Barriers to change

Culture is liability when the shared values are not in agreement with those that will further the organizations’ effectiveness. This is most likely to occur when an organization’s environment is dynamic. When an environment is undergoing rapid change, an organization’s entrenched culture may no longer be appropriate. So consistency of behavior is an asset to an organization when it faces a stable environment. It may, however burden the organization and make it difficult to respond to changes in the environment. This helps to explain the challenges that executives at organizations like Mitsubisihi, Eastman Kodak, Boeing and the US Federal Bureau of investigation have had in recent years in adapting to upheavals in their environment. These organizations have strong cultures that worked well for them in the past. But these strong culture become barriers to change when business as usual is no longer effective.

Barriers to Diversity: Hiring new employees who, because of race, age, gender, disability or other differences are not like the majority of the organization’s members creates a paradox. Management wants new employees to accept the organizations core cultural values .Otherwise these employees are unlikely to fit in or be accepted. But at the same time, management wants to openly acknowledge and demonstrate support for the differences that these employees bring to the workplace.

Strong cultures put considerable pressure on employees to conform. They limit the range of value and styles that are acceptable. In some instance such as the widely publicized Texco case (which was settled on behalf of 1,400 employees for $176 million) in which senior managers made disparaging remarks about minorities, a strong culture that condones prejudice can even undermine formal corporate diversity policies. Organizations seek out and hire diverse individuals because of the alternative strengths these people bring to the workplace. Yet these diverse behaviors and strengths are likely to diminish in strong cultures as people attempt to fit in. Strong cultures therefore can be liabilities when they effectively eliminate the unique strengths that people of different backgrounds bring to the organization, Moreover strong cultures can also be liabilities when they support institutional bias or become insensitive to people who are different.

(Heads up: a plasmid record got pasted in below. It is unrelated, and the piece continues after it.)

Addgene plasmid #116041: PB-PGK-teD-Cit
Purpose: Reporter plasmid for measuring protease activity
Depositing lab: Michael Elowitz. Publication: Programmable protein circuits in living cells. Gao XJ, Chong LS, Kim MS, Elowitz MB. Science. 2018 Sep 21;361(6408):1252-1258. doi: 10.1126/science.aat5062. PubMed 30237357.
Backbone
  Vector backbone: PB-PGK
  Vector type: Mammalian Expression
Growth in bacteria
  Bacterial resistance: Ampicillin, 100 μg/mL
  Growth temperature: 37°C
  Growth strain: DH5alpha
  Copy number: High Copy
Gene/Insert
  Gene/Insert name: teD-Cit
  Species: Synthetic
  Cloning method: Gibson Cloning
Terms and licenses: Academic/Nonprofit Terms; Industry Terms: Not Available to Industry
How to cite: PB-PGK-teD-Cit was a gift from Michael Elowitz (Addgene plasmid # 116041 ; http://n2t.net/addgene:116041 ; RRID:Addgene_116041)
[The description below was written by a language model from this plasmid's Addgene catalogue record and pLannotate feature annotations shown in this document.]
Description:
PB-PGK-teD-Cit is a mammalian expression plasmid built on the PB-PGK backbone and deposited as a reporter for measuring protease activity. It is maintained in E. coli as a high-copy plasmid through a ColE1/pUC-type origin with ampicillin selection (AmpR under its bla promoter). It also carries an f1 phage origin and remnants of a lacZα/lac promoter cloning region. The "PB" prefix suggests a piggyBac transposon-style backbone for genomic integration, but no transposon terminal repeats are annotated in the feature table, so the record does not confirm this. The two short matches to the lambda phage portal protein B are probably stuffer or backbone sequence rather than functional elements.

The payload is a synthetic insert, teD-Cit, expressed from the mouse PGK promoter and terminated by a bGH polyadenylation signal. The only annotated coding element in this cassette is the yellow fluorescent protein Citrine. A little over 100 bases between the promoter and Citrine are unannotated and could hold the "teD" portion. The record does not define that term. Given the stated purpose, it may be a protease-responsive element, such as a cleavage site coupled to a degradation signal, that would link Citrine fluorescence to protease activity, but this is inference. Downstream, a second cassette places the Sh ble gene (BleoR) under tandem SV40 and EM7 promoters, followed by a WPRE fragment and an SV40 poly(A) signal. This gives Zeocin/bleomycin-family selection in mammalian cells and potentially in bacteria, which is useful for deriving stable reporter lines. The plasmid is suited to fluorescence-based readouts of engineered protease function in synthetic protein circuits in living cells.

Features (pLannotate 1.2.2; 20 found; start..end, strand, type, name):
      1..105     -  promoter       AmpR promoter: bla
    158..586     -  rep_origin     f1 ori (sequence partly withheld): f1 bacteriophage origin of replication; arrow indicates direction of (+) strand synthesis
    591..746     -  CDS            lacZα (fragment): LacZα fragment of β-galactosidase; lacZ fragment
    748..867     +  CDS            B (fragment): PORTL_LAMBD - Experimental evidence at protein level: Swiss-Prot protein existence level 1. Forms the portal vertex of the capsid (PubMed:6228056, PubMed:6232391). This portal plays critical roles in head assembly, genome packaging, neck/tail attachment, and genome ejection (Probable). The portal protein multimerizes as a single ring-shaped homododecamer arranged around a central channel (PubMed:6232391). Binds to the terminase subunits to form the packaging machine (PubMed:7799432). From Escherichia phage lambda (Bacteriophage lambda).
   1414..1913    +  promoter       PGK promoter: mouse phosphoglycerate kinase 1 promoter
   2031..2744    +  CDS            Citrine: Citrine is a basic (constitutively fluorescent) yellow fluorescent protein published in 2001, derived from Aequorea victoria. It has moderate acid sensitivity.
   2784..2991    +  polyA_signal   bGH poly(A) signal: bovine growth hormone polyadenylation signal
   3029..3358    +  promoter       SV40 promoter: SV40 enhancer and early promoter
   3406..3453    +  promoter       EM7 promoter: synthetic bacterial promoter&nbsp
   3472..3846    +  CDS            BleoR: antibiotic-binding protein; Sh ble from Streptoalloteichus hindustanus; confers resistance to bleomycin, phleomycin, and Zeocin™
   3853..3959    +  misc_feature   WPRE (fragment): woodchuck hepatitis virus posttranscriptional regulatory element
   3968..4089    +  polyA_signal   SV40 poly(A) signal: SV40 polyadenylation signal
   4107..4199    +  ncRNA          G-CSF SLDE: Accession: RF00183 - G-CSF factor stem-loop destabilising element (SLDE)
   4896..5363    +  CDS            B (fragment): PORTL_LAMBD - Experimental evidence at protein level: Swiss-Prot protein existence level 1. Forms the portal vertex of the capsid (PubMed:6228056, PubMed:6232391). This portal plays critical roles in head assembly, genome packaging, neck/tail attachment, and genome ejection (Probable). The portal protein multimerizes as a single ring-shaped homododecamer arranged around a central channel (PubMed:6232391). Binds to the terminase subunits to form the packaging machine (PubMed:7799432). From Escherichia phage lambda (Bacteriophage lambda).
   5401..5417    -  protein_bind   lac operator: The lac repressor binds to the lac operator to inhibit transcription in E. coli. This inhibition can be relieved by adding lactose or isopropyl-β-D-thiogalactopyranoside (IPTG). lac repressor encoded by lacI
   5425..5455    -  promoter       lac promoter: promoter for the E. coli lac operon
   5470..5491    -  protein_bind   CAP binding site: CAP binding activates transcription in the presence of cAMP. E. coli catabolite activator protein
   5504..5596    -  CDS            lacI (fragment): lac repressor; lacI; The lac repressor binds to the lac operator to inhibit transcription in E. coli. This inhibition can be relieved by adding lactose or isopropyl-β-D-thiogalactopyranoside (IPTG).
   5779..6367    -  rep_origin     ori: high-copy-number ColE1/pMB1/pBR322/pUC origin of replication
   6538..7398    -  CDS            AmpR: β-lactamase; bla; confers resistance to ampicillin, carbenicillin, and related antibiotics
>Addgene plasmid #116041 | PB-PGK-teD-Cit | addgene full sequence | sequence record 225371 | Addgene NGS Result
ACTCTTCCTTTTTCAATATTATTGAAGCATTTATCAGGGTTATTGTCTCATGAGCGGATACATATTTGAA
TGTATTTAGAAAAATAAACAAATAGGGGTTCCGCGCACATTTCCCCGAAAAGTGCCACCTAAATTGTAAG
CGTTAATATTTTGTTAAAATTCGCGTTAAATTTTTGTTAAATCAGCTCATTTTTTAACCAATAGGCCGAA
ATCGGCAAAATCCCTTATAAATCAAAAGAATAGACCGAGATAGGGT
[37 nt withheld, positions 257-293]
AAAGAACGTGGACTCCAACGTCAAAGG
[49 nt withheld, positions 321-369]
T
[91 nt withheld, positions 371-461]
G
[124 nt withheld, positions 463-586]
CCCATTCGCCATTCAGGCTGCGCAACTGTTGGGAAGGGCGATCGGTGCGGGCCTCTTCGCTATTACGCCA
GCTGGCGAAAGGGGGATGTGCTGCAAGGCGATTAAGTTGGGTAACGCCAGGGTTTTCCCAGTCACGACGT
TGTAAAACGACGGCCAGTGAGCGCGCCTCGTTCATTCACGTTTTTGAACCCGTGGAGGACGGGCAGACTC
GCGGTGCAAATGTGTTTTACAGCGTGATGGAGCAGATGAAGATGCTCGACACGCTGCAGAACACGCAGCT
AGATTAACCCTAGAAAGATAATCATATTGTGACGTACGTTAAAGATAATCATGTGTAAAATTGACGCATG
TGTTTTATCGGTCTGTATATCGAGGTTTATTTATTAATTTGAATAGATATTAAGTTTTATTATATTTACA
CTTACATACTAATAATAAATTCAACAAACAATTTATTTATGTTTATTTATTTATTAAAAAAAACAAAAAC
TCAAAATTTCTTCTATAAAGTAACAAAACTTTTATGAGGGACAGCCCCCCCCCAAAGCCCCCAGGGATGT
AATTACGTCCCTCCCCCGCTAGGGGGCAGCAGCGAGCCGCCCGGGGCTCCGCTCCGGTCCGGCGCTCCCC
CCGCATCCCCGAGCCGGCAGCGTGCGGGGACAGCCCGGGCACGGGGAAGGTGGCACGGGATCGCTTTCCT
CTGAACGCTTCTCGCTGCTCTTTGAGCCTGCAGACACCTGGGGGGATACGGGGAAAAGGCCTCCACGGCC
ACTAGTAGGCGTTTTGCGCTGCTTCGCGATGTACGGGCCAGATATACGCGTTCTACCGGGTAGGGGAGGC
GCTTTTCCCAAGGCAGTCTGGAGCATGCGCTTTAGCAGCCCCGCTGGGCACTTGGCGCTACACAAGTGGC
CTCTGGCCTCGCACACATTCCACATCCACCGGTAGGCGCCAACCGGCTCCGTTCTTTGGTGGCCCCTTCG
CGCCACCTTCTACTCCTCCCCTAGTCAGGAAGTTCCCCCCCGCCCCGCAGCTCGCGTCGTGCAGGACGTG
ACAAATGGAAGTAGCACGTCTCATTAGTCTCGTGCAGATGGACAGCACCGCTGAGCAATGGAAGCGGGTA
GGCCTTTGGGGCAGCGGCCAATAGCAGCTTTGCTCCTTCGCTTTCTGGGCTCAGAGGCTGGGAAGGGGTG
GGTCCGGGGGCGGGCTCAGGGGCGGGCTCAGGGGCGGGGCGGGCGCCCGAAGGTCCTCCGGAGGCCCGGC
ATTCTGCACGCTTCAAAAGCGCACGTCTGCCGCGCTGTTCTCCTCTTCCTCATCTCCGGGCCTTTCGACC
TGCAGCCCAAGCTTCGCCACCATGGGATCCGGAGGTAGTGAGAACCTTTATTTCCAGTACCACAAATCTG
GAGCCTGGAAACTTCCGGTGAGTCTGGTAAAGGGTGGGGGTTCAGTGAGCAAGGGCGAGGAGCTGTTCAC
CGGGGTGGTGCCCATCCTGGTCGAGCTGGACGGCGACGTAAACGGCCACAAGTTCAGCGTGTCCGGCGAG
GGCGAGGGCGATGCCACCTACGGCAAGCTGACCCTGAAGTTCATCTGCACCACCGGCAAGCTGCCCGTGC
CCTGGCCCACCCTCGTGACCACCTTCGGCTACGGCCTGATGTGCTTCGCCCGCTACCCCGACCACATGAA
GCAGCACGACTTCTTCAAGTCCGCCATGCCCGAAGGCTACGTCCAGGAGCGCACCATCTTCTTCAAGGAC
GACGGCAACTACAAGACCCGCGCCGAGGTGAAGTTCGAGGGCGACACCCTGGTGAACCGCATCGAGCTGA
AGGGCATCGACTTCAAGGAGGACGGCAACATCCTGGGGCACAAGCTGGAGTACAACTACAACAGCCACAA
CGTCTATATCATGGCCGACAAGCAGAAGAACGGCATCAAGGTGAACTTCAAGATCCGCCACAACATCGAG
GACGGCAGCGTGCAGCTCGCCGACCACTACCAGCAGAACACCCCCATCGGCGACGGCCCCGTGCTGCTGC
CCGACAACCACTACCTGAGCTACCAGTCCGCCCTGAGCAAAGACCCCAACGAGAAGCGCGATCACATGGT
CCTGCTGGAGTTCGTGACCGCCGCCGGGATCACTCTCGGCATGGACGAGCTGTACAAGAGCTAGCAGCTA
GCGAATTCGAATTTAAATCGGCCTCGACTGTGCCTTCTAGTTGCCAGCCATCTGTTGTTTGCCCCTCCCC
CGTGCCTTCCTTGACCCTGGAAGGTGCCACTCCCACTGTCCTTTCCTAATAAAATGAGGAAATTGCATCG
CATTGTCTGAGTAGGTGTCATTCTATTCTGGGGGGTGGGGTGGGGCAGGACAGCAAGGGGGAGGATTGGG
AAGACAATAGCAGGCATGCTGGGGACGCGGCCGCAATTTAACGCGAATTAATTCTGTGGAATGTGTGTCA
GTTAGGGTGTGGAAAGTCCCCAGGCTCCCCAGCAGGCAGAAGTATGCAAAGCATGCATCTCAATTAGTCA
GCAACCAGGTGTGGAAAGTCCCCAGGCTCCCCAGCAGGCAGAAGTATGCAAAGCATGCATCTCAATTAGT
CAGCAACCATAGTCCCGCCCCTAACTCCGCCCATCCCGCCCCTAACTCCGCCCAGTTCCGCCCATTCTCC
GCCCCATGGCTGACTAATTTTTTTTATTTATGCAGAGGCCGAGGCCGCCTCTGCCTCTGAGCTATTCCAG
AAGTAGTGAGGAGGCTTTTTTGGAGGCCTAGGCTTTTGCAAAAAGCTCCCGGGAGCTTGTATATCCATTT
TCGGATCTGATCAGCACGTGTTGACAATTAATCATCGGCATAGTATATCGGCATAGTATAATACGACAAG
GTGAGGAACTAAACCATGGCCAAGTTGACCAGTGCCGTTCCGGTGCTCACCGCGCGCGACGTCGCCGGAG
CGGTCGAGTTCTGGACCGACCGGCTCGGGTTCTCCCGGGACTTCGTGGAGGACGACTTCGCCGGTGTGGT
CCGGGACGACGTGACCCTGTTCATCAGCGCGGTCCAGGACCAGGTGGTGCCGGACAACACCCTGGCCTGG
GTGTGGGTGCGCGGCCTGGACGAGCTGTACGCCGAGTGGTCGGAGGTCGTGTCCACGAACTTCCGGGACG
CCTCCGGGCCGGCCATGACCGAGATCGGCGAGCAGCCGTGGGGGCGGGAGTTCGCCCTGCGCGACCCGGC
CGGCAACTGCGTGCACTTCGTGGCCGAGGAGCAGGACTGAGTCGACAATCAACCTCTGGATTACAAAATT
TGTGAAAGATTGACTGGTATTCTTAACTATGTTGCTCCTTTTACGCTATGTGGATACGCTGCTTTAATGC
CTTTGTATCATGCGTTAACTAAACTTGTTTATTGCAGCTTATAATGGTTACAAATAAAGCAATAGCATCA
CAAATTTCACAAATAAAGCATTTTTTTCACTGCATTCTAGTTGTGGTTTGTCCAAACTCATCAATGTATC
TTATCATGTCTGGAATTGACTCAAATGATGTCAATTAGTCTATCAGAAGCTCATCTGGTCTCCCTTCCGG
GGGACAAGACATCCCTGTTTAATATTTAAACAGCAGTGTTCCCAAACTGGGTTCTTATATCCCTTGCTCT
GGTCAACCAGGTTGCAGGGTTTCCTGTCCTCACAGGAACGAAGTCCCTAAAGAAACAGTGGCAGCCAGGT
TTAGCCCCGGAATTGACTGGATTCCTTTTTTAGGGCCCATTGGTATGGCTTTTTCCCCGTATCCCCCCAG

Barriers to Acquisitions and Mergers:

Historically the key factors that management looked at in making acquisition or merger decisions were related to financial advantages or product synergy. In recent years, cultural compatibility has become the primary concern. While a favorable financial statement or product line may be the initial attraction of an acquisition candidate, whether the acquisition actually works seems to have more to do with how well the two organizations’ culture match up.

Many acquisitions fail shortly after their consummation. A survey by consultants AT Kearney revealed that 58 percent of mergers failed to reach the value goals set by top managers. The primary cause of failure is conflicting organizational cultures. As one expert commented, Mergers have an unusually high failure rate, and it’s always because of people issues. For instance, the 2001 $1183 billion merger between American Online (AOL) and time Warner was the largest in corporate history. The merger has been a disaster only 2 years later, the stock had fallen an astounding 90 per cent. Culture clash is commonly argued to be one of the causes of AOL and Time Warner’s problems. As one expert noted n some ways the merger of AOL and Time Warner was like the marriage of a teenager to a middle aged banker. The cultures were vastly different. There were open collars and Jeans at AOL. Time Warner was more buttoned-down.